Gazprom Storage Facility.

As the crisis in Ukraine continues with few signs of resolution, Europe must now address their reliance on Russian Energy.  Near the end of March 2014 Russia doubled the price of natural gas that was exported to Kiev and has threatened to only supply the gas Ukraine has paid for by May 31, ostensibly cutting off gas over $3.5 billion in unpaid bills.  This show of coercion and political posturing has forced the west to both face up to their reliance on Russia and Gazprom, and to make continuation plans for operating without it.

Russia exported roughly 30 percent of Europe’s natural gas, 155 billion cubic meters last year, with more than 50 percent of that passing through Ukraine.  With such a large portion coming through a contentious area, Brussels has made it a priority to diversify the supply of energy.  Since 2008, the volume of natural gas transported through Ukraine has fallen by 50 percent, with 65 percent being possible by the end of 2014.  This drop is possible through the construction of new pipelines running through Russia and under the Black Sea into Turkey, as well as increased utilization of already existing pipelines and infrastructure.

The reason Russia holds such a large share of demand from the EU is simply price.  Being able to offer gas via pipeline that is 25 percent cheaper then importing Liquefied Natural Gas(LNG).  There is no actual shortage of supply or alternatives to Russian natural gas, the price would just increase.  However, this could interrupt supply lines, and delivery of power, and a 30% rise in energy prices would have severe economic effects.

To combat the short term disruption European countries have been stockpiling gas reserves and are currently at 48 percent of storage capacity, more than enough to last through a short outage.  While slightly comforting, this does not address who will be replacing the Russian supply, and whether any changes or additions to existing infrastructure are required.  With an increase in demand, current suppliers could easily raise their own prices due to less competition and the major price leader being no longer relevant.

Pipeline Construction in Qatar.

Iran has already stated it is willing to take over supplying the shortfall from Russia, as it has huge supplies and production capabilities for liquefied natural gas.  This would cause an increase in price, but once the additions to the South Pars project are completed, Iran has more than enough output to reliably supply Europe.  Iran is eagerly looking towards the EU after sanctions banning the import of Iranian petrochemicals were suspended on January 20 2014.  The sanctions were only suspended for six months though, and are dependent on Iran’s continuing cooperation in nuclear disarmament.  Although currently the suspension looks to be continued, the 6 month time frame is approaching on June 20, and should Iran not meet expectations, the EU would be back in the same situation with one less option for replacement.  There are other traditionally major players in natural gas that are also easily accessible for Europe.  Qatar, Algeria and Norway all have large stores of natural gas, and they already supply the EU through LNG shipping and pipelines.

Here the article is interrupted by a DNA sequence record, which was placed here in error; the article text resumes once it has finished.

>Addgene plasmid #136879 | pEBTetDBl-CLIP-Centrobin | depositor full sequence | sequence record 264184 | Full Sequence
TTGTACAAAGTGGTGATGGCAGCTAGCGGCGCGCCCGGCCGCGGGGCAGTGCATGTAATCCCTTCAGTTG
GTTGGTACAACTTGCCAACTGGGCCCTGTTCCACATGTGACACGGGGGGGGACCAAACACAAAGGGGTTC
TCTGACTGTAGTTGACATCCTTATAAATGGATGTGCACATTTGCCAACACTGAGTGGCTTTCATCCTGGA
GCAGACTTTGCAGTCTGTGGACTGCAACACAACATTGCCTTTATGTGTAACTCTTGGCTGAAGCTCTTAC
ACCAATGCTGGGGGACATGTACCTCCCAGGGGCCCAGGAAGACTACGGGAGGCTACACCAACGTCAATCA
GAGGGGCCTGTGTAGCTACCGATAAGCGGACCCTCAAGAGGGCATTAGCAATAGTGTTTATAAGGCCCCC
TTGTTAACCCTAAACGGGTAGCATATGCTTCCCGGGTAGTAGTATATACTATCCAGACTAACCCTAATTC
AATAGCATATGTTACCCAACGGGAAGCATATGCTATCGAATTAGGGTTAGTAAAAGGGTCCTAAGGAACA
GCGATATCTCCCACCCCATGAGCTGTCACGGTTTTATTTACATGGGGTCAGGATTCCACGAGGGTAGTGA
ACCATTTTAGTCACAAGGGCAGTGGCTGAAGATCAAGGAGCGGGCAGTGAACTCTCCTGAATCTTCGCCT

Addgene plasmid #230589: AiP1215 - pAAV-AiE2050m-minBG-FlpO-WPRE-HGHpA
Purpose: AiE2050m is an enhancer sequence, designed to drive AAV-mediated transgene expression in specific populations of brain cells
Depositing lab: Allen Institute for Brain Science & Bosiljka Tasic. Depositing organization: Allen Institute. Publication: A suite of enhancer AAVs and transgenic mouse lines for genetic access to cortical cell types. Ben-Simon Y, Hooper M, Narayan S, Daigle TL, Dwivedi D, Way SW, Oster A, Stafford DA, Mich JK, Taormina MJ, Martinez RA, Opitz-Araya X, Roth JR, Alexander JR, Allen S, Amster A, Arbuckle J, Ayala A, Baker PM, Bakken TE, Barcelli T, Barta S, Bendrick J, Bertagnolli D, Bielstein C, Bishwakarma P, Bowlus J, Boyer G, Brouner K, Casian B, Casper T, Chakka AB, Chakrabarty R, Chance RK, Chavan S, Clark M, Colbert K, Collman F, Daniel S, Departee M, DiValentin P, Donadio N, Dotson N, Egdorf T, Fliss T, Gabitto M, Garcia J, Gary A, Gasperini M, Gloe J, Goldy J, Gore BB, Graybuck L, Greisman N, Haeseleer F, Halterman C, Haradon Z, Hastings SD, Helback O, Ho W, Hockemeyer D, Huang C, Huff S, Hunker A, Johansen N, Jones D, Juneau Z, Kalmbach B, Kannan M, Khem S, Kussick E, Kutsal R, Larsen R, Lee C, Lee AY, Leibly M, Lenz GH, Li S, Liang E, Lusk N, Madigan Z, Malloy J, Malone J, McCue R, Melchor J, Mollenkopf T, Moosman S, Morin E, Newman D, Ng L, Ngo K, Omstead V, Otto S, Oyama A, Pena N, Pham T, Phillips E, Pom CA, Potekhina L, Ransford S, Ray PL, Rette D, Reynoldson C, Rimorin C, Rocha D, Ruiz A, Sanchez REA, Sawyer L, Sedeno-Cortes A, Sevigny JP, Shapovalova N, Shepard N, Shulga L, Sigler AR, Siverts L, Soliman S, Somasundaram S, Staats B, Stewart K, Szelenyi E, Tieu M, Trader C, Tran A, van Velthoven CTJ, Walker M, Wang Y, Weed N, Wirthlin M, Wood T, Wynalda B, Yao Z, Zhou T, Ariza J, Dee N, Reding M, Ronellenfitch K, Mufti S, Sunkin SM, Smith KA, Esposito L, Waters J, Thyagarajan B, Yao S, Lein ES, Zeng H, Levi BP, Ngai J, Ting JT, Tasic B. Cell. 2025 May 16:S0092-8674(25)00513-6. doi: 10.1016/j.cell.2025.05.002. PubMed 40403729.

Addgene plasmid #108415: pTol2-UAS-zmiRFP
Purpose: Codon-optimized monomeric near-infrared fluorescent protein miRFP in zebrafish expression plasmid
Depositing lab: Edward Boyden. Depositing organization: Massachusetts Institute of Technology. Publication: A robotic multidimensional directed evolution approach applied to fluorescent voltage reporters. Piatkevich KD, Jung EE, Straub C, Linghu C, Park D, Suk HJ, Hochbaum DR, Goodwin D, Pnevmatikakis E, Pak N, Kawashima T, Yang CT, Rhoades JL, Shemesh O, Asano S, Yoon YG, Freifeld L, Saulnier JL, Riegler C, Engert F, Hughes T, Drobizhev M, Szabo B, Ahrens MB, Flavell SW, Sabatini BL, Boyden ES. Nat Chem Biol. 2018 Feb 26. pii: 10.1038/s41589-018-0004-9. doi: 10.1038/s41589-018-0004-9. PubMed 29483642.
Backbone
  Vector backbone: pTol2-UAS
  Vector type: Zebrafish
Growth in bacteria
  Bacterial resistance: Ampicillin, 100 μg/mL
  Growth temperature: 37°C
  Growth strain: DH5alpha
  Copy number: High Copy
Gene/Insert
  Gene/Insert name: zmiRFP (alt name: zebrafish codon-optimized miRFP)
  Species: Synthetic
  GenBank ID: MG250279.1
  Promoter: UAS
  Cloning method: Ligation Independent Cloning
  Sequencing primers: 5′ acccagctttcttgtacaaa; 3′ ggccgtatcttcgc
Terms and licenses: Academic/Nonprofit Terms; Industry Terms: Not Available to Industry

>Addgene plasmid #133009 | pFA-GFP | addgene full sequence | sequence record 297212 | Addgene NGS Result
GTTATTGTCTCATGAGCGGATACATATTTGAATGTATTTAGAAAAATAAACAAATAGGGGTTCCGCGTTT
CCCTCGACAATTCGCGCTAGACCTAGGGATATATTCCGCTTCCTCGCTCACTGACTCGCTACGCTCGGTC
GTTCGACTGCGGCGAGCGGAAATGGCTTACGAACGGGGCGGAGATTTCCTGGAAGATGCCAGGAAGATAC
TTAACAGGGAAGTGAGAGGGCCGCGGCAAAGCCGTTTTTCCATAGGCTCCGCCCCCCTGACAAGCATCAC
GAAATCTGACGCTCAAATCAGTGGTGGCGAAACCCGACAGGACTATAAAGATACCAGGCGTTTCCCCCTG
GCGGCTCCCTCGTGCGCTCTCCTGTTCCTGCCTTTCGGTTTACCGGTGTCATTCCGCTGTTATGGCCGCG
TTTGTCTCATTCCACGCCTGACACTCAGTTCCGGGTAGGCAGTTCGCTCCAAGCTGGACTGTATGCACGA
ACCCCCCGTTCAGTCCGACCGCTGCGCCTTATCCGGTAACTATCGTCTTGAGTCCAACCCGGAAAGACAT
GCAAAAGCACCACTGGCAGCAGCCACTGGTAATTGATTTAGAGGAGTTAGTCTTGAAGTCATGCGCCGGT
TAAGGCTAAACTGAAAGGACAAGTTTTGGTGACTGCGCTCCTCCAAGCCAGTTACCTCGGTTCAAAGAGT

The United States has now also become a giant in natural gas production due to shale gas deposits and fracking.  Although no single US company could replace Gazprom alone, there are currently 24 applications with the US Department of Energy to allow the export of 38.5 billion cubic feet per day.  With Europe’s daily consumption being roughly 40-50 billion cubic feet, this easily covers the deficit left from Russia, although at a higher price point.  Despite the 24 applications, the CEO of the first approved company, Cheniere Energy’s Charif Souki, thinks only the 8 companies that have filed for the more intensive permits from the Federal Energy Resource Commission will be approved.  That is still enough to cover much of the shortfall, but with little surplus, which means demand competition from other markets.

Oil sand from Alberta before processing.

The US is not the only North American country with growing petrochemical supplies.  As the tensions with Russia escalate, the EU is softening its opposition towards the Canadian oil sands as they look for alternative energy sources.  The Canadian government is looking at this as an opportunity to push oil sand development forward as the EU has been a major opponent.  As the EU diversifies its supply, the need to remove any dependence from Russia seems to be trumping the environmental concerns that surround the oil sands projects.

The options for replacement are not limited, but each one carries a risk or trade off the EU needs to make.  Higher gas prices, environmental concerns and trading with a high risk country are all issues the EU will need to consider when deciding which option, or mix of options to choose.


Kyle Chatterson
Kyle is a program editor at NATO Council of Canada, and holds a B.Commerce (Hons) from University of Manitoba, with a double major in International Business and Supply Chain Management. While in school he volunteered for the International Association of Students in Economic and Commercial Sciences(AIESEC) in Corporate Communication and Development. He has travelled through Asia, Europe and the Middle East and has participated in business exchanges in Frankfurt, Tel Aviv and Singapore, focusing on global market integration. His main areas of interest are new and emerging technology, social media integration and developing markets. Prior to this, he has run several small businesses and holds a Diplome de Cuisine from Le Cordon Bleu. You can follow him on Twitter @kychatt.